Tonight’s fight between Julianna Peña and Valentina Shevchenko is meaningful in that it’ll be the first big one in the post-Rousey women’s bantamweight world. It’s true that Ronda Rousey wasn’t a significant player in 2016, at least not in an active sense, but she kept both champion and contender at the end of her paintbrush throughout, like an artist frowning over the images that she created.

Even in her absence, Rousey filled in the color to the most vivid scenarios.

Amanda Nunes became the terminus to all of that imagination at UFC 207. The once mighty thought of a Cyborg Justino-Rousey fight will live on as a small regret, at least for the UFC, which stood to make millions. Now if there’s a superfight in the women’s ranks it’s between the two women that took down the queen: Holly Holm and Amanda Nunes. Nunes wants to challenge Holm for the featherweight title next, and that could happen if Holm beats Germaine de Randamie in a couple of weeks in Brooklyn.

Nevermind that the women’s featherweight division is really just an outpost for stragglers to try their luck. A Holm-Nunes champion-versus-champion bout would look slick on the surface, if only because both did away with Rousey and, you know, what better to throw up for grabs than the extended bragging rights to that accomplishment? There is so much magic potion floating around these days it’s hard to project anything beyond each punch, much less distinguish between what’s real and what’s a smoke screen.

Anyway, all those fussy words just to say this: What the hell does UFC on FOX 23’s main event between Peña and Shevchenko even mean? Is a title shot even on the line? Of late it’s impossible to know what direction the UFC will go in for contender bouts. The WME-IMG version of the UFC enters 2017 treating complicated things with mighty shrugs of the shoulder, such as handing out interim titles like so much SWAG. Just like at UFC 206 in Toronto when Max Holloway was fighting for the interim title and (overweight) Anthony Pettis was not, this particular title plot feels conditional. But…how?

Let’s take a look at this:

– If Shevchenko defeats Peña, as the odds makers believe she will, that would presumably set up Shevchenko-Nunes II.

We just saw that fight at UFC 196, with Nunes prevailing via unanimous decision. Nobody has exactly been pining for that rematch.

In that scenario, who could fault the UFC for making Nunes-Holm? And if that becomes the case, the possibility of an interim bantamweight title then becomes a thing, and suddenly this is what the UFC looks like in 2017.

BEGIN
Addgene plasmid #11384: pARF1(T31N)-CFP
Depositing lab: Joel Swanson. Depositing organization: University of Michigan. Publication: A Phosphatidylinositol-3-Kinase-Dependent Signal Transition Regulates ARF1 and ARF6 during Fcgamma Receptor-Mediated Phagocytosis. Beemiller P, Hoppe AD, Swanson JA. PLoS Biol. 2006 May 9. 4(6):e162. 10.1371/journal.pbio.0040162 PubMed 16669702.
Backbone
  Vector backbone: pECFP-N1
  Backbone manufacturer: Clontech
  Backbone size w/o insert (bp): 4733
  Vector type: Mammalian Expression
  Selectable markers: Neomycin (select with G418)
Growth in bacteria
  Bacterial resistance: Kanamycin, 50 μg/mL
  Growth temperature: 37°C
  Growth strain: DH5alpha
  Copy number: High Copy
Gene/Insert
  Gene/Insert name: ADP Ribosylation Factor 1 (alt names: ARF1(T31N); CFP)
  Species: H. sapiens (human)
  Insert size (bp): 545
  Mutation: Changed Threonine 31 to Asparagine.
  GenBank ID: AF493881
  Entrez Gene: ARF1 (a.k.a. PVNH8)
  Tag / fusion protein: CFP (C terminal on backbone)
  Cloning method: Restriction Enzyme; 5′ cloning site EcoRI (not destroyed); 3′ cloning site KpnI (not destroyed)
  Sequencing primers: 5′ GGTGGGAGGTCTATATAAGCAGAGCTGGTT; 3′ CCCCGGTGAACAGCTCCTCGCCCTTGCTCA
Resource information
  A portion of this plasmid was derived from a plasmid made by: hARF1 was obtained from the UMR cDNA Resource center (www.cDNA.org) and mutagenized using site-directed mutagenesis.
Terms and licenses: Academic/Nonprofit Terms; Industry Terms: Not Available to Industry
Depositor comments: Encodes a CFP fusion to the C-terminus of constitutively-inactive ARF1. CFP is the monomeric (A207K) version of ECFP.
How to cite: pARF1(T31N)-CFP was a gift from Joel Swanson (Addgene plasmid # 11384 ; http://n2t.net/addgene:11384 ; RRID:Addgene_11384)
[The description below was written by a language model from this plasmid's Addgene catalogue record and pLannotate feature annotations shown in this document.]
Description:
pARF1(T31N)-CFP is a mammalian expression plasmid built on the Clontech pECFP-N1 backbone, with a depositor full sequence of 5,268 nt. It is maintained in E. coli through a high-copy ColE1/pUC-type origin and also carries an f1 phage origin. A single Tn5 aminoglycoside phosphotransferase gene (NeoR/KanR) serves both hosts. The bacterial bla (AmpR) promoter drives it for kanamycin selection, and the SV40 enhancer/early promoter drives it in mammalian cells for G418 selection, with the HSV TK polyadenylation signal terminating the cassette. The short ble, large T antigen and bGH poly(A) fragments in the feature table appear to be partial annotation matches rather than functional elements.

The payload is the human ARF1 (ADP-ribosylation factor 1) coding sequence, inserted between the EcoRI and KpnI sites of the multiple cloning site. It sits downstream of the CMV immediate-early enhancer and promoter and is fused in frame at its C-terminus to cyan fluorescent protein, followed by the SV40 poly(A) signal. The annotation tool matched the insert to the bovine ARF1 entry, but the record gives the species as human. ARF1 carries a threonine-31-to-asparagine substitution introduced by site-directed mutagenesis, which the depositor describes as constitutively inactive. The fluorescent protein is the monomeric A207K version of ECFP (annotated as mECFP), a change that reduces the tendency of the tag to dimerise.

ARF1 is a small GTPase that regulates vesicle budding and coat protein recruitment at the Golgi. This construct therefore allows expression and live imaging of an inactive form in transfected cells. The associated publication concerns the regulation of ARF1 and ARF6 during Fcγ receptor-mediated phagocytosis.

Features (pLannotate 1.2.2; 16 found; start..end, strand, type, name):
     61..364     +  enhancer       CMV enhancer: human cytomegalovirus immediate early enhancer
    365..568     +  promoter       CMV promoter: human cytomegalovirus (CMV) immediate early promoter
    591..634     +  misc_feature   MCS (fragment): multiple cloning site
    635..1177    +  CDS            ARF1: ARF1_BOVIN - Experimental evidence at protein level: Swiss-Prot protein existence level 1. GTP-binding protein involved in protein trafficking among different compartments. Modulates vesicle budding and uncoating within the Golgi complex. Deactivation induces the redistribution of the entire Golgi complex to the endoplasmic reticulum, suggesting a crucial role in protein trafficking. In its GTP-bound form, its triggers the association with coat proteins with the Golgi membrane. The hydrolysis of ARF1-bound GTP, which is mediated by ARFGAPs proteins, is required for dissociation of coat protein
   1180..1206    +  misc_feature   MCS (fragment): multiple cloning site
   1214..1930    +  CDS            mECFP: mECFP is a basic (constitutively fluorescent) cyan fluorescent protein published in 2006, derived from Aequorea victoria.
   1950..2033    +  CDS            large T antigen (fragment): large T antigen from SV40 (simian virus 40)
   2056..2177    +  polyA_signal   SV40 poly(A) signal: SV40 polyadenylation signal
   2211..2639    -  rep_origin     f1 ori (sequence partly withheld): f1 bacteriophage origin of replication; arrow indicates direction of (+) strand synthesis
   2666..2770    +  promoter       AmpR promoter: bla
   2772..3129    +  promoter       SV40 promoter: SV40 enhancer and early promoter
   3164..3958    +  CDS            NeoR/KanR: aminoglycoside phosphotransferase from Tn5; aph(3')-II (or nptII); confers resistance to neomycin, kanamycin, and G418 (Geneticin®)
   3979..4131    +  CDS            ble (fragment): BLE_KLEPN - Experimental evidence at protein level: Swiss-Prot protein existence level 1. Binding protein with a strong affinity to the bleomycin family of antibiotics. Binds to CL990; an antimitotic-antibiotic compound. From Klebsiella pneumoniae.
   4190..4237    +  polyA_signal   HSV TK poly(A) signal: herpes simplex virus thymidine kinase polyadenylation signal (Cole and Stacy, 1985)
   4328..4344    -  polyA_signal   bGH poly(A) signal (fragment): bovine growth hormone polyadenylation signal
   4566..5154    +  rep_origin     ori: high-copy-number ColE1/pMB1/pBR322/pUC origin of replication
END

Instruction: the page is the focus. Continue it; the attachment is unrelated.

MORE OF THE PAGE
(All of this only happens of course if Holm actually wins at UFC 208. If de Randamie defeats Holm, it’s hard to imagine a Nunes-de Randamie champ-vs-champ fight being crammed into any kind of “historical” perspective).

– If Peña defeats Shevchenko, you get the feeling Dana White’s little “crazy train” is going to become apoplectic if she’s snubbed her title shot.

As in, Khabib Nurmagomedov times Frankie Edgar times Jose Aldo mad. There’s a diabolical part of me that wants to see that, but at the same time, with five wins in a row Peña will have more than earned her shot against Nunes. Her gripe would be legit. It only helps Peña’s cause that she’ll be accomplishing this hypothetical feat on big FOX in front of so many eyes.

In that scenario, people can (and will) fault the UFC for making Nunes-Holm (if Holm wins).

Then again, if Shevchenko wins, and Holm goes on to become the first UFC woman to have held titles in two different weight classes, there’s a dark horse in play: The Shevchenko-Holm rematch. This time for a title in a weight class Shevchenko would have to aspire towards. Not sure where that would end Nunes up, but in today’s UFC even the most outlandish things have no trouble finding their twists. If the UFC wants Nunes to defend her bantamweight belt, but finds the idea of Shevchenko-Nunes II stillborn, this scenario suddenly becomes workable.

In conclusion, I have no freaking idea what the hell is at stake in Denver tonight! In the post-Rousey world, there are no landlords. There’s no transcendent figure that can change everything with a phone call. The newly formed featherweight “division” and the bantamweight division will carry plenty of overlap, open to drifting and moonlighting and stabs at flimsy history. If it isn’t, featherweight can’t exist. If there’s a flyweight division in the near future, god help us.

There’s no artist with a brush anymore. This is what the post-Rousey world of women’s MMA looks like, at least for now. All the painted figures are left to battle it out, starting with Peña and Shevchenko, while de Randamie and Holm and Nunes belong to a bold new tomorrow.